What Is The Quad?
The following is an excerpt of ASPI Associate Director Blake Berger's joint op-ed with Victoria Cooper, Lucas Myers, Shu Uchida, and Gaurav Saini, originally published in The Diplomat.
On May 24, the Quad minilateral arrangement between Australia, India, Japan, and the United States was scheduled to hold a fourth leaders’ summit in Sydney, but the debt limit crisis in Washington forced a cancellation. Yet in a signal that the Quad may have finally found its footing, the leaders rapidly reorganized and met on the sidelines of the G-7 Summit in Hiroshima, Japan, on May 20. Although there are clear challenges to the Quad – not least domestic politics – the grouping held together and adapted to the circumstances.
Despite another statement articulating the group’s shared principles and vision for the region, deciphering the Quad’s exact role in the Indo-Pacific prompts significant debate.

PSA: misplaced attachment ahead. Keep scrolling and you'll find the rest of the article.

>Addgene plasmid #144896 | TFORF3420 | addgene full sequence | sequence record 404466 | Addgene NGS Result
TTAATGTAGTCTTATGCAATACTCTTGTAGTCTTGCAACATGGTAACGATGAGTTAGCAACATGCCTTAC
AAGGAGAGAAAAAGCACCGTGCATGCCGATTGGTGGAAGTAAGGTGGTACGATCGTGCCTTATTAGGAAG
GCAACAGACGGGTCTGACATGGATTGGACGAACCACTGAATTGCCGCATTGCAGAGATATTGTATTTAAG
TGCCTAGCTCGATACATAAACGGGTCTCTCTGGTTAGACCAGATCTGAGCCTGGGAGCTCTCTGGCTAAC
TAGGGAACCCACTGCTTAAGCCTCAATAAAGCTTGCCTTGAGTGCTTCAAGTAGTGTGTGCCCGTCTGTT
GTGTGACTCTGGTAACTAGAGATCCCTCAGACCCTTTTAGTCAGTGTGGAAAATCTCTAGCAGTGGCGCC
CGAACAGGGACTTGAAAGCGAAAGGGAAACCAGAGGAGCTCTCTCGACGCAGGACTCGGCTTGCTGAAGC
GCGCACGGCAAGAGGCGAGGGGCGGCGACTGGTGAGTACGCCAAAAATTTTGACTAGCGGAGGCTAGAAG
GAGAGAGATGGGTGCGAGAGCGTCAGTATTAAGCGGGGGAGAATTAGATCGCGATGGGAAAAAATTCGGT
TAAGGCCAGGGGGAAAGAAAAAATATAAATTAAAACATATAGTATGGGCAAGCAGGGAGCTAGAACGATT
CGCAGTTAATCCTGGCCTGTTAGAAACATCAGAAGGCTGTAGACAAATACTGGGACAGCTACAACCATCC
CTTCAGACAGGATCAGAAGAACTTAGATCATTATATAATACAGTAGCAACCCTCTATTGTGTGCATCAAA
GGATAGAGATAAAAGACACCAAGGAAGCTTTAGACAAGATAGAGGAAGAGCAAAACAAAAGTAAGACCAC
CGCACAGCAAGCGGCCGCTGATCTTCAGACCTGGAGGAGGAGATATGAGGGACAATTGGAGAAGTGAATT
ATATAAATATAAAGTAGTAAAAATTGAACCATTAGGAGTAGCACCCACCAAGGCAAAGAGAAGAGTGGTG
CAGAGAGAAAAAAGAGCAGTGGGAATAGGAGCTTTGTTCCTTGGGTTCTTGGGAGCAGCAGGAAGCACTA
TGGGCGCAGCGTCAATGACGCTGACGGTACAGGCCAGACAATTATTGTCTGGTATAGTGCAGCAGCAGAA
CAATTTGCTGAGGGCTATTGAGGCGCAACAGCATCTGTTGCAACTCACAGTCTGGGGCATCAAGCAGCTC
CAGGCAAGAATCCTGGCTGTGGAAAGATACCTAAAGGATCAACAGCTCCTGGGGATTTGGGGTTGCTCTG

On one side, the Quad is viewed as a security-focused grouping, structured to deter Chinese aggression. Others argue that it’s a vehicle for promoting and bolstering prosperity through the provision of public goods. Still others struggle to define the Quad’s purpose as separate or distinct from other regional groupings like the Association of Southeast Asian Nations, the Pacific Islands Forum, and the Indian Ocean Rim Association. The most recent statement might even suggest the Quad leaders are self-conscious about the group’s potential to step on the toes of existing regional structures.
What is the Quad? What does it do and what does it do differently from other groupings?
As think tank experts from all four Quad countries, over the past several months, we have engaged, debated, and heard from policymakers, analysts, and each other, reaching our own consensus about defining the Quad and its role in the Indo-Pacific.
The Quad serves more than a strategic or economic purpose. It can be the core stabilizing pivot around which an inclusive rules-based order can evolve and thrive in the Indo-Pacific. To do so, the Quad must provide clarity on its contributions to regional prosperity through the delivery of public goods, and embrace ambiguity on security issues.